Melissa Tait/The Globe and Mail

Rogers Communications Inc. has beaten out Bell Mobility Inc. for a contract to build hundreds of cellphone towers that will service a swath of 113 municipalities in Eastern Ontario.

Rogers will invest more than $150-million in the project, a public-private partnership with the federal government, the province of Ontario and the Eastern Ontario Regional Network (EORN), a non-profit aimed at improving connectivity in the region.

The federal and provincial governments are each investing $71-million, while the Eastern Ontario Wardens’ Caucus, which started EORN, and the Eastern Ontario Mayors’ Caucus are contributing a combined $10-million to the project.


“This allows us to reach areas that we normally couldn’t because they’re far off the beaten track,” said Dean Prevost, president of Connected Home and Rogers for Business, divisions of Rogers that serve businesses and public-sector clients.

“When it’s done in 2025, this will be an enormous expansion to what exists there today,” Mr. Prevost said. Local residents and businesses can expect to start seeing service improvements by the end of the year, he added.

The project will not only bring service to wireless dead zones in the region, it will also accelerate the rate at which the municipalities get 5G service, Mr. Prevost said. The project will include areas such as Kingston, Belleville, Kawartha Lakes and Prince Edward County.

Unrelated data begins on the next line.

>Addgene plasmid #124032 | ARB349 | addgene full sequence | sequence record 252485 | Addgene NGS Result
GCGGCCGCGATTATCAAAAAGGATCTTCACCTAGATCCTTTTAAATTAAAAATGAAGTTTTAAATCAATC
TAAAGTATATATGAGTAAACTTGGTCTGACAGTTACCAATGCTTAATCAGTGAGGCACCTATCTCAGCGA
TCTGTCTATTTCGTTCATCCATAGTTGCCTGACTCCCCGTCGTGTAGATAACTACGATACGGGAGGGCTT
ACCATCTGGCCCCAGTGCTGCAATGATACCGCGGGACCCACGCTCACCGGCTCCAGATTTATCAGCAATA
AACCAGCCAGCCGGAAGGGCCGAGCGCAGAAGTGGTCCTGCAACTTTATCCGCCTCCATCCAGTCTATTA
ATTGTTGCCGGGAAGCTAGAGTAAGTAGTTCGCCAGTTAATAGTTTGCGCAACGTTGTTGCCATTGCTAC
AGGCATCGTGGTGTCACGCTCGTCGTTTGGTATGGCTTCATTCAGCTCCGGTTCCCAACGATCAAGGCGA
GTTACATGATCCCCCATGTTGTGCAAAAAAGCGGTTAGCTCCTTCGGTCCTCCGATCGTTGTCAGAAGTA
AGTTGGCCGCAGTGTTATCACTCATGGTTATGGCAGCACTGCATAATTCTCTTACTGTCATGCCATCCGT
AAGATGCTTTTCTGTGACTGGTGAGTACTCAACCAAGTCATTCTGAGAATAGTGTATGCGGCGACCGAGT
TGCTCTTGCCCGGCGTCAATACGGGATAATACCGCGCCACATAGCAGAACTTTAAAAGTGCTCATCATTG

The contract is the culmination of a long-running effort by EORN, which spent the better part of two years mapping out gaps in the region’s wireless coverage.

“You can drive in some places for 10, 20, 60 or more kilometres in some spots and not have any signal whatsoever,” said Jim Pine, the chief administrative officer for Hastings County and an EORN co-lead.

That’s especially problematic in emergency situations, where someone driving down a stretch of highway might not be able to place a 911 call, Mr. Pine said.


Mr. Pine said the contract was awarded through a public procurement process. There were two bidders – Rogers and Bell Mobility, a division of BCE Inc. “Both were excellent proposals ... but the Rogers bid was the preferred bid for us.”